The Great Financial Hope? During the presentation to council members, PFM managing director Marlin Mosby billed the company as the only one in the nation providing comprehensive management and financial services. While the mayor and council members have challenged this statement, Mosby refuses to back down, saying other firms only offer "pieces" of their financial services.
Bragging rights aside, the company has earned a reputation for streamlining municipal operations. Locally, PFM is perhaps most noted for a similar study of Shelby County government last year. That $550,000 study proposed cutting the county workforce, among other things, to close a $200 million fiscal gap. The firm's client list also includes the cities of Germantown, Nashville, Knoxville, Chattanooga, the state of Tennessee, and Rhodes College.
Cost for the city's five-year plan would be about $600,000, but PFM has tied its compensation to a minimum savings of $50 million from the city's budget. Although the council has not approved the plan, the city already owes PFM for its preliminary services.
Five-year Fix? PFM projected the city's five-year cumulative gap between revenues and expenditures at $485 million. While dire, this predicament is nothing new to lawmakers who have battled for other types of revenue sources such as payroll transfer and increased sales taxes.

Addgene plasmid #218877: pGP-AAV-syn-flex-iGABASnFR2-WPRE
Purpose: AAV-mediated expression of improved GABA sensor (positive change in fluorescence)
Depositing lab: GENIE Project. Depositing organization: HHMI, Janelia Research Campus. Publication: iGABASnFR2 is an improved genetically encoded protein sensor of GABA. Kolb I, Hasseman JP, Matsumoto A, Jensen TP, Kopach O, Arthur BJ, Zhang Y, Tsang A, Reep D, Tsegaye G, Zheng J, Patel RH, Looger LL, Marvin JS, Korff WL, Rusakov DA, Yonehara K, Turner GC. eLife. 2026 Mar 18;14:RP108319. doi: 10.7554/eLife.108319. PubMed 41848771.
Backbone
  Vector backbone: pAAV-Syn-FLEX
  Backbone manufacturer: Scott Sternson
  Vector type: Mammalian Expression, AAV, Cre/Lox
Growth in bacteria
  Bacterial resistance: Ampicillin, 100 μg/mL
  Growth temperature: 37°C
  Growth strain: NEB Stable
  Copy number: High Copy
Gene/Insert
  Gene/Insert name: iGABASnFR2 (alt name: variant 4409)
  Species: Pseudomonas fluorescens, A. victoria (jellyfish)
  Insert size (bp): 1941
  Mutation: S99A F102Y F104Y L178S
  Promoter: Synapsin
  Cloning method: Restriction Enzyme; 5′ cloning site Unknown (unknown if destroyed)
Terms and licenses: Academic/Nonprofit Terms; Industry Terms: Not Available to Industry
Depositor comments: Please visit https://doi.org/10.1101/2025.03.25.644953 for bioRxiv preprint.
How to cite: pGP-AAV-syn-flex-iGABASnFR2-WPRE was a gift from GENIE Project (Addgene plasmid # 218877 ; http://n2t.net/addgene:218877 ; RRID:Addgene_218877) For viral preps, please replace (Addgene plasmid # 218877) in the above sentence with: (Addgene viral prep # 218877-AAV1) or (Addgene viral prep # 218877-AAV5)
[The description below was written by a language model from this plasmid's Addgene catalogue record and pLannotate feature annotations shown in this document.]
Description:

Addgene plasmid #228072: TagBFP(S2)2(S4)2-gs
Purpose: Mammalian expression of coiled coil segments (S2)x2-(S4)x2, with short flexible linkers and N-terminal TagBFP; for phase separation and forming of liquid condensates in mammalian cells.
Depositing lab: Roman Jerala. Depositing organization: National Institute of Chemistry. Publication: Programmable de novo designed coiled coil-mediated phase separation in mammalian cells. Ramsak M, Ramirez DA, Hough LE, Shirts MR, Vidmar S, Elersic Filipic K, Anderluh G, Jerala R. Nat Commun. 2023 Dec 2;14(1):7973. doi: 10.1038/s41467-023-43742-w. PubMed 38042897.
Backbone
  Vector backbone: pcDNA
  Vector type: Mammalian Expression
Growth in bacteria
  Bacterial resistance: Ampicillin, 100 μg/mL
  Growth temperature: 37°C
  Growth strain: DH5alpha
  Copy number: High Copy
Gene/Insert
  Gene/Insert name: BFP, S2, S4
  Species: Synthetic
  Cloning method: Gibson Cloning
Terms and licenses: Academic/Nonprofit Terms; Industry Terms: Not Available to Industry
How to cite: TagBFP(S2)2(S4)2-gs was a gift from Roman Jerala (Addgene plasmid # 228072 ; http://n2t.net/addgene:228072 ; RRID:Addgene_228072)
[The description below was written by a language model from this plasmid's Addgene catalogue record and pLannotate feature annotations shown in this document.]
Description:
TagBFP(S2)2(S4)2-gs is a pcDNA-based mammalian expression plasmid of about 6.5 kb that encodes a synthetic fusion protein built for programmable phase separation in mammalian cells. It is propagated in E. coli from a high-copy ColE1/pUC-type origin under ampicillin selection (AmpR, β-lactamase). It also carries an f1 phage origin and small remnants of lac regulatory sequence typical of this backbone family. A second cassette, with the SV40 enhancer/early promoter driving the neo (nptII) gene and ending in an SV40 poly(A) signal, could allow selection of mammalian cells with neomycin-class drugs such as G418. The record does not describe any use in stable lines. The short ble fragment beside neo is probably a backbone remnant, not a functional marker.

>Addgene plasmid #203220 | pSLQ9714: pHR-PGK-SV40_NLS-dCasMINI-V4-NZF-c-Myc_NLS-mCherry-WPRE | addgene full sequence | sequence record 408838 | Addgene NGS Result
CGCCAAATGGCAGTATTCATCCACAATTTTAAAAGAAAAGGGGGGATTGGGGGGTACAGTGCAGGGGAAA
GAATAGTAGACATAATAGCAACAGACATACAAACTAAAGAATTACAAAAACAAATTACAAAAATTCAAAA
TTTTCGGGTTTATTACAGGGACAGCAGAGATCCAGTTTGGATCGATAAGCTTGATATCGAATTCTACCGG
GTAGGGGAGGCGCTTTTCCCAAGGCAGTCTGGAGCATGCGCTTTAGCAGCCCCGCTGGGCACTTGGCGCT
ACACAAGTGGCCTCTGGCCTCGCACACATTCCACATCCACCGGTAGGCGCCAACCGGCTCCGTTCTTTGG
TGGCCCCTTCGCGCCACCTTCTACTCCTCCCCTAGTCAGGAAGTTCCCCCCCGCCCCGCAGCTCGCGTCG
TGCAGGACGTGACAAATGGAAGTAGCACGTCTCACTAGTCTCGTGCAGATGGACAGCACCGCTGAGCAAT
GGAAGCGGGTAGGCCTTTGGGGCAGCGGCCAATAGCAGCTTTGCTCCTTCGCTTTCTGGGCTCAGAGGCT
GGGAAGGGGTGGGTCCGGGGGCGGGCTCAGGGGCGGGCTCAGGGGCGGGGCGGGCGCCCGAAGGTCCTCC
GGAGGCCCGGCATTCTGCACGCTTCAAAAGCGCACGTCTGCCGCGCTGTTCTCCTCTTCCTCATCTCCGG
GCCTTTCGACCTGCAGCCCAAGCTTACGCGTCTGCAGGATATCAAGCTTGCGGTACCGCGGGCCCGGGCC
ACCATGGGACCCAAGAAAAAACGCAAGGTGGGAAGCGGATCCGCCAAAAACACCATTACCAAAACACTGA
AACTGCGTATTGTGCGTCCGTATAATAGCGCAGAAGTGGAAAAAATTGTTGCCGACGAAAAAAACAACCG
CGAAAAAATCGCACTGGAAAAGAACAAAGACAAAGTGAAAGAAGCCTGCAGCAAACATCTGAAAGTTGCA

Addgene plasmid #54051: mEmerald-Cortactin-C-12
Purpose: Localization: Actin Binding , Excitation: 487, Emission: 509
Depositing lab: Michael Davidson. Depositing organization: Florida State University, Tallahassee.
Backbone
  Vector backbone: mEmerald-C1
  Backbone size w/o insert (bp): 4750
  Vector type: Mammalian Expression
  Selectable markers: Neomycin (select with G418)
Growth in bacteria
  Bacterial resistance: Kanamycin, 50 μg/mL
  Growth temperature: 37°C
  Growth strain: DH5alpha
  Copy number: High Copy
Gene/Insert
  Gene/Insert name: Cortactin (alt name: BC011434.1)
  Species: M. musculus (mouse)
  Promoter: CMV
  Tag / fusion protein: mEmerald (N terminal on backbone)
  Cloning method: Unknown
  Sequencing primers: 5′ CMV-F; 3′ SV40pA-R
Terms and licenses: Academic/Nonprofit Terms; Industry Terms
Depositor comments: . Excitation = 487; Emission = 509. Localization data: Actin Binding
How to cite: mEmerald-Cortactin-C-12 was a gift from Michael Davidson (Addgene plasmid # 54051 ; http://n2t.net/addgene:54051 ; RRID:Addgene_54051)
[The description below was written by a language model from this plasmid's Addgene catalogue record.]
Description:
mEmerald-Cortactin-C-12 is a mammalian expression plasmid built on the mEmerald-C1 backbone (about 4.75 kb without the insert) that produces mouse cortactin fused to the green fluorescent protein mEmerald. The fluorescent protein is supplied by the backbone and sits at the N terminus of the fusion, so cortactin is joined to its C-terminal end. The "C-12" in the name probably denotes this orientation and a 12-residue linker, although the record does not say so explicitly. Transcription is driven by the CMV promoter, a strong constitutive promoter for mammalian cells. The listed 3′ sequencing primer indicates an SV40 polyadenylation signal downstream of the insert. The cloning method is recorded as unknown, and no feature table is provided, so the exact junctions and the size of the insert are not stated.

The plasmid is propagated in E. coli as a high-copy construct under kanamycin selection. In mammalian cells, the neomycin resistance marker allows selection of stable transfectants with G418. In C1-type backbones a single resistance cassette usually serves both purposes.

But the alternative revenue options failed -- not because of overburdened taxpayers tired of tax increases -- but because of the presentation deliveries.
"The new property-tax increase did exactly what it was designed to do: balance this year's [budget] gap. It does not go beyond that," Mosby says. "The [alternative revenue sources] were rejected because they were presented in a vacuum. If you present to the public, 'Hey, we want another tax,' the answer is no. What we have proposed is to look at the whole thing as a package."
PFM’s package, composed in conjunction with Mayor Herenton, includes a mix of alternative revenues, better collections, and budget cuts. Preliminary plans include sharing city/county services and rekindling plans to streamline MLGW operations without merging the utility with the city.